Hierarchism in the CRC?

Which matters are legally before Synod, and therefore have a right to appear in the printed Agenda? And who determines this?

You say: Synod sets the rules for this, doesn’t it? Yes, it does, and you can find these rules in the book let, Rules for Synodical Procedure.

However, the matter isn’t quite that simple. Who interprets these rules? Who applies them in particular instances? Is there a danger that synodical rules are arbitrarily applied at times, and that the possibility is even there that rules take precedence over the Church Order itself?

I believe the answer to the last question is, Yes. That danger is definitely there. Classis Grand Rapids East saw that danger in 1974 (cf. Overture 7, p. 635 in ‘74 Acts). That danger has not diminished since that time.

The Smithers CRC consistory sent two communications to Synod of 77: One protesting the action of Synod ‘76 in connection with the Dutton appeal; the other asking Synod not to adopt the Marriage Guidelines Report as printed in last year’s Agenda.

Much to its surprise, the consistory received a letter from the Stated Clerk of Synod informing us that our communications would not be printed in the Agenda, since they had not been carried “as far as possible in the minor assemblies” (referring to a synodical rule, cf. Acts ‘59, p. 23). (The Smithers consistory did not ask Classis to endorse either of the communications.)

Is the Stated Clerk applying this rule fairly in this case? We believe he is not. (It ought to be pointed out that the Stated Clerk asked and received the endorsement of the Synodical Interim Committee for this action.!) A look at the context of the 1959 decision will, I believe, confirm our opinion. Overture 8 (p. 512, Acts ‘59) states:

“One of the major problems which afflicts our ecclesiastical system is that Synod is overloaded with work that should be done elsewhere. The most obvious form in which his violation of good order shows itself is in the many overtures asking Synod to study various matters. Frequently classes ask Synod to make large sweeping studies without giving evidence of the Classes having carried such studies as far as possible. Classes ought not to ask Synod to study the matter. They ought to study it themselves.”

Now, I fully endorse this overture. I have been saying this myself on other occasions. Synod tends to become a “dumping ground” for all our ecclesiastical problems. Still in 1977. We’ve had study reports galore, one after another. It’s time that stops.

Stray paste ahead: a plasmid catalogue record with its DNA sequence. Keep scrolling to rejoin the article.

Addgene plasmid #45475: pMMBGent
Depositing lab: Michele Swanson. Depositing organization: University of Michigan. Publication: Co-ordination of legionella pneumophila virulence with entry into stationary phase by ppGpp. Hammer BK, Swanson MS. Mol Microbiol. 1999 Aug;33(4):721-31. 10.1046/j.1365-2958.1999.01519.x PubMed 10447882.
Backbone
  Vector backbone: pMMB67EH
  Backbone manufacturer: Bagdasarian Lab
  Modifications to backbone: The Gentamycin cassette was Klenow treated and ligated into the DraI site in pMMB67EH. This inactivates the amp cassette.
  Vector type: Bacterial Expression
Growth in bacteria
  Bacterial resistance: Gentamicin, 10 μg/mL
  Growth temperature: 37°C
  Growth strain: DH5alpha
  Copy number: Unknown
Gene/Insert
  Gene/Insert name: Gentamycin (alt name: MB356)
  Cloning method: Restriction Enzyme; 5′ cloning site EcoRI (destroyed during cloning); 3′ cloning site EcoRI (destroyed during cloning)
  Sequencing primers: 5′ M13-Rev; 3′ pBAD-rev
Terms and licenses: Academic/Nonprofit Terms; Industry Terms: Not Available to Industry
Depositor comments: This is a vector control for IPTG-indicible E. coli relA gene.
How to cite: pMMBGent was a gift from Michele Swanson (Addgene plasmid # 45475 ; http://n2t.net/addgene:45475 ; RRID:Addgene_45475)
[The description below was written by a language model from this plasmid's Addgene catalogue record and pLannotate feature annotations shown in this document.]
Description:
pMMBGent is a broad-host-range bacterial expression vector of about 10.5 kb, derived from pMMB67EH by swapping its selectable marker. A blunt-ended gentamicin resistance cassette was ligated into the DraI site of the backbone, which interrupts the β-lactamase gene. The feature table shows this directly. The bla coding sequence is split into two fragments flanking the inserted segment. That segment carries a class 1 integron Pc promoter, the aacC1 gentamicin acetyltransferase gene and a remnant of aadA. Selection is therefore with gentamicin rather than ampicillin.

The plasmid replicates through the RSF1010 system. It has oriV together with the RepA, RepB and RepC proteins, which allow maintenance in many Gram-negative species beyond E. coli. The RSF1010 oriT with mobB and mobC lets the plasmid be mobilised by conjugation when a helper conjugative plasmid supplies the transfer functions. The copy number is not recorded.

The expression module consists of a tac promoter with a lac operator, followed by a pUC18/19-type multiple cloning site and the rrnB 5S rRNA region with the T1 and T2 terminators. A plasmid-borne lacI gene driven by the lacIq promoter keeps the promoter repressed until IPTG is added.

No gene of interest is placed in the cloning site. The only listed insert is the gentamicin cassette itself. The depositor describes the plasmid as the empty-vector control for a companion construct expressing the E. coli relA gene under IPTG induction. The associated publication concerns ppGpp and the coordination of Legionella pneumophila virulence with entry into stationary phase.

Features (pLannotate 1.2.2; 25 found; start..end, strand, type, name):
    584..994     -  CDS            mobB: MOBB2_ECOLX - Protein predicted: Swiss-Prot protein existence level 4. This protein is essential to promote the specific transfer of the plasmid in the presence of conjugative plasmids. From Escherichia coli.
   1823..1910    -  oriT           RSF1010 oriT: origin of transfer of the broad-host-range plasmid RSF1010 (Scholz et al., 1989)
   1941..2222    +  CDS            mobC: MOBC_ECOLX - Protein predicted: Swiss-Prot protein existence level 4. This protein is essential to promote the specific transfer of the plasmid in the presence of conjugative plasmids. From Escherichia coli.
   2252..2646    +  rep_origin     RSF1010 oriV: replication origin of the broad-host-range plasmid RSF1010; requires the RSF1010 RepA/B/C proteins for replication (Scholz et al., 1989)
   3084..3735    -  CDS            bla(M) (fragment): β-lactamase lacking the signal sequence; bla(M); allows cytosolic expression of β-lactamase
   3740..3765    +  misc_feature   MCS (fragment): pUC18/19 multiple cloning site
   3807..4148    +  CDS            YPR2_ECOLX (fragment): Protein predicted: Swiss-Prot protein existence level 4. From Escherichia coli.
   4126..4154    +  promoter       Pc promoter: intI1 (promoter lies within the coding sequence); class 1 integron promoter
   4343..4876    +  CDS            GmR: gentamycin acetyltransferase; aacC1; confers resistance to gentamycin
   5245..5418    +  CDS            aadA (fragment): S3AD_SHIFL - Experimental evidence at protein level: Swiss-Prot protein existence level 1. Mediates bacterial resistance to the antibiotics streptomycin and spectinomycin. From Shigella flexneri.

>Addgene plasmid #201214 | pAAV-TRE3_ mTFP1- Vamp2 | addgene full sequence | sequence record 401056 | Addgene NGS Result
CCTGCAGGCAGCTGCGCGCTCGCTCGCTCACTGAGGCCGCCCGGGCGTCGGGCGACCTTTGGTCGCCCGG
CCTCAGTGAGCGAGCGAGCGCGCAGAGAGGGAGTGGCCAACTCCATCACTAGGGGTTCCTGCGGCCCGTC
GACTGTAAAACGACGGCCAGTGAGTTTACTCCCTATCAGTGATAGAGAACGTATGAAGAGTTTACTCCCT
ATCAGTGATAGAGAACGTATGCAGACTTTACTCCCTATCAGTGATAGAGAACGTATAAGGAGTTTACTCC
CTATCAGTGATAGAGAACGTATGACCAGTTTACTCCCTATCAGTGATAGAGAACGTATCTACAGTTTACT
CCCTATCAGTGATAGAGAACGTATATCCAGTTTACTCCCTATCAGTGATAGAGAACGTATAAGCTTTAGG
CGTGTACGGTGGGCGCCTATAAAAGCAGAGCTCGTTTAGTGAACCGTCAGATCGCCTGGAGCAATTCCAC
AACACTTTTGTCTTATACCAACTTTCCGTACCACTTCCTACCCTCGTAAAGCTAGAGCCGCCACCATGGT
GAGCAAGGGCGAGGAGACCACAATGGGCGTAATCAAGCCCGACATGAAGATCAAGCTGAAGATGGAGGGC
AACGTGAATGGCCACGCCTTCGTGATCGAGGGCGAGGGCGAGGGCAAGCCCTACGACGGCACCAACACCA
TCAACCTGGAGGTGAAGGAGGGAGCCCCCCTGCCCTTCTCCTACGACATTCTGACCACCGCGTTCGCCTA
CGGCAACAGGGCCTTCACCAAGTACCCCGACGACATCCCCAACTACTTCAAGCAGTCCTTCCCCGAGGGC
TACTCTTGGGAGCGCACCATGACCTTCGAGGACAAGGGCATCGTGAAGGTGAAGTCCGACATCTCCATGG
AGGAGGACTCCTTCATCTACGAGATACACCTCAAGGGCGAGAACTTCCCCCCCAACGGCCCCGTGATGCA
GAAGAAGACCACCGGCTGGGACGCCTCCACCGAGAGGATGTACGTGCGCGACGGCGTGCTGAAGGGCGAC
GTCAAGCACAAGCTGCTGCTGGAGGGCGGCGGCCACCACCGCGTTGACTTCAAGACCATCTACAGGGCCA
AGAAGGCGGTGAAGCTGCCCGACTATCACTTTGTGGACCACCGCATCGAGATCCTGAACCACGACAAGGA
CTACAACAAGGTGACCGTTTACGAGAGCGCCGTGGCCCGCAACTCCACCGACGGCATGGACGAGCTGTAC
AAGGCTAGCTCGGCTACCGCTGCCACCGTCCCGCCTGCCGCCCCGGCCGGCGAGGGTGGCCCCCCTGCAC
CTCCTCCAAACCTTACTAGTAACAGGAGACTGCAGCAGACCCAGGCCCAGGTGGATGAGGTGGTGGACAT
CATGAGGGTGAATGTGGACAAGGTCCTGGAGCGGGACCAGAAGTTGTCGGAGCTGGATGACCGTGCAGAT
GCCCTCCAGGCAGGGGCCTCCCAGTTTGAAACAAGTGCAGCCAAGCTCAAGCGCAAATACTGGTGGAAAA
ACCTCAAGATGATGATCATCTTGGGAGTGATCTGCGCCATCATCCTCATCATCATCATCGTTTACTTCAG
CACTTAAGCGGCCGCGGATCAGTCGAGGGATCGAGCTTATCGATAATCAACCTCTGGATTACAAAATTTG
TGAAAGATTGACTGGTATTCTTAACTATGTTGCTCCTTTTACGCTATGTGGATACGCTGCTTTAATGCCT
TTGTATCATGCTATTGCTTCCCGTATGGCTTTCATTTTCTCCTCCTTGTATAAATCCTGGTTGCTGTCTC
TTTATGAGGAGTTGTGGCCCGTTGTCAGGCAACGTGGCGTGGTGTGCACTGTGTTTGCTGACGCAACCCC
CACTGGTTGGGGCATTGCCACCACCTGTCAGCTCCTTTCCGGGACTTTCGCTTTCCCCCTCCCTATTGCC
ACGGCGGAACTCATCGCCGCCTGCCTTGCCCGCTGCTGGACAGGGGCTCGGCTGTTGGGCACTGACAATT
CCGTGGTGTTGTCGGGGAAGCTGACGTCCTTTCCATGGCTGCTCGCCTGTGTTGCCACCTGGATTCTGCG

However, that whole problematic is neither here nor there with regard to our communications. And the rule which the Stated Clerk referred to simply doesn’t apply. We are not asking Synod to study a new matter. We are simply asking Synod to do something which Synod alone can do, since both matters have been before Synod previously, having gone the normal route of consistory, classis, synod. What can classis do about this? Nothing! That’s one of the reasons we didn’t present it to classis for endorsement. We didn’t have to. We never doubted our right to send these communications directly to Synod. That is a basic right of Reformed church polity. “Our Synodical Agenda is . . . distributed. . throughout the denomination to encourage free and wide study and discussion in order that Synod’s decisions may be made with the knowledge, consideration, and support of the churches” (Overture 7 of Cl. G. R. East, ’74 Acts). That is a very important principle of Reformed church polity, and we must be careful not to violate or curb the freedom and autonomy of the local churches in any manner whatsoever.

What I’m saying is that I believe the Stated Clerk erred in making the judgment he did, and that the danger of arbitrarily deciding what does and what does not get into the Agenda is too great. When in recent years synod after snyod was presented with requests to study or reconsider the matter of Women in Office or Lodge Membership (the exact problem that the 1959 decision was meant to deal with), the Stated Clerk dutifully included it in the Agenda. But when a protest regarding a very important matter comes to the first following Synod after the original decision, it is omitted from the Agenda. I see this as a very dangerous precedent, and as a trend toward hierarchism in the CRC. We’d better take a good hard look at the matter before it gets out of hand.

(Note: For those who wish to pursue the matter a bit further, we refer to Monsma, The Revised Church Order Commentary, p. 130, 1st column.)